The movie, The Blind Side, is based on the true story of Baltimore Ravens offensive left tackle, Michael Oher. There were some powerful lessons shared in the movie and I will detail the one lesson that resonated with me from a leadership and team perspective.
Michael’s story in the movie begins with him being homeless, having come from a home with a drug-addicted mother and an absent father. As a result of his home situation, Family Services controlled much of his early life including which foster homes he lived in. As a teenager, he made the decision that he would prefer to be homeless than be tossed in and out of foster homes.
Michael ends up enrolling in a private Christian school and since he was a quiet teenager and still had his child-like innocence, he tried to play with younger children who either ignored or rejected. It is there that he became friends with one of the Touhy kids who would become one of his biggest supporters.
One cold winter night, as Michael is walking along the road to the school gym, where he had been sleeping, Leigh Anne Touhy and her husband picked Michael up and took him home for the night. It was meant to have been for one night but that extended into as long as Michael wanted to stay. Leigh Anne started doing some research into Michael’s past because she knew she could help him fulfil his potential as a human being.
Michael showed good potential in football however he really struggled during practices. As he was labelled “academically challenged”, many of his teachers concluded he could not learn. Football coach, Cotton was getting increasingly frustrated with Michael’s inability to learn plays and position himself correctly on the field.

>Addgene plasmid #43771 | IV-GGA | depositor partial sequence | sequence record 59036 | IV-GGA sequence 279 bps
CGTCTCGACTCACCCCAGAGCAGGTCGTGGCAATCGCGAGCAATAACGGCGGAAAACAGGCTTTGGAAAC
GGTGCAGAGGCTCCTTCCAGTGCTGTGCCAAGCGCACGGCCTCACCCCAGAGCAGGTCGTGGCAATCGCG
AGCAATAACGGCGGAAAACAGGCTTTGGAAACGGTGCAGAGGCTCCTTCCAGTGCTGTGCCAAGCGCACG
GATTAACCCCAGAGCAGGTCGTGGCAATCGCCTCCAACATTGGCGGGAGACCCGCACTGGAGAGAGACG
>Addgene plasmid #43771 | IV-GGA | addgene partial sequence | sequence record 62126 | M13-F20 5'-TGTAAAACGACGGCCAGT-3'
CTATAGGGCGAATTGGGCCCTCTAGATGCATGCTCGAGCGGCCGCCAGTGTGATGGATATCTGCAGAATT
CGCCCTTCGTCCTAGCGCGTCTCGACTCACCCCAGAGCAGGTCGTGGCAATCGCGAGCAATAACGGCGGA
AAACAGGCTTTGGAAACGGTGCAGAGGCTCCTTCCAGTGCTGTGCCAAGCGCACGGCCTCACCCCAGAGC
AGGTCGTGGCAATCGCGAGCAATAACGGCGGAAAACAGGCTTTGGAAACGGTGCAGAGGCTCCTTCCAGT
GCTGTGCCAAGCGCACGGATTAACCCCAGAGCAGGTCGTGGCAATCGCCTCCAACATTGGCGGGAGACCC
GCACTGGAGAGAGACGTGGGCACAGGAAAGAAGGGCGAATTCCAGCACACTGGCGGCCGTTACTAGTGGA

Here is the leadership lesson. What Coach Cotton failed to do is to find out more about Michael, not just on the field but also off the field as well. He failed to speak to Michael’s other teachers about his performance in other areas beyond the football field. One of the most powerful lines in the movie was when Leigh Anne said to Coach Cotton, “You should really get to know your players. Michael scored in the 98th percentile in protective instincts.”
Once the football plays were explained to Michael from the perspective that his role was to protect his team mates, Michael instantly transformed on the field and started to play well. In fact, he was so good that he was eventually a first round pick for the Baltimore Ravens in the 2009 NFL draft.
The lesson I took away from this as a leader and a trainer for Building High-Performing Teams is everyone is unique and has a different way of learning things. If one approach is not working with someone, take a different approach.
In the training world, the three learning styles that is often used and referenced is the VAK Model, which represents visual, auditory and kinaesthetic ways of learning. In your work environment, by getting to know members of your team members beyond just their role at work, you can learn more about what their strengths are and how that could be better leverage within your team.
Question: What are some of the things you are doing to get to know your team members better? What difference has that made to their performance and the overall performance of your team?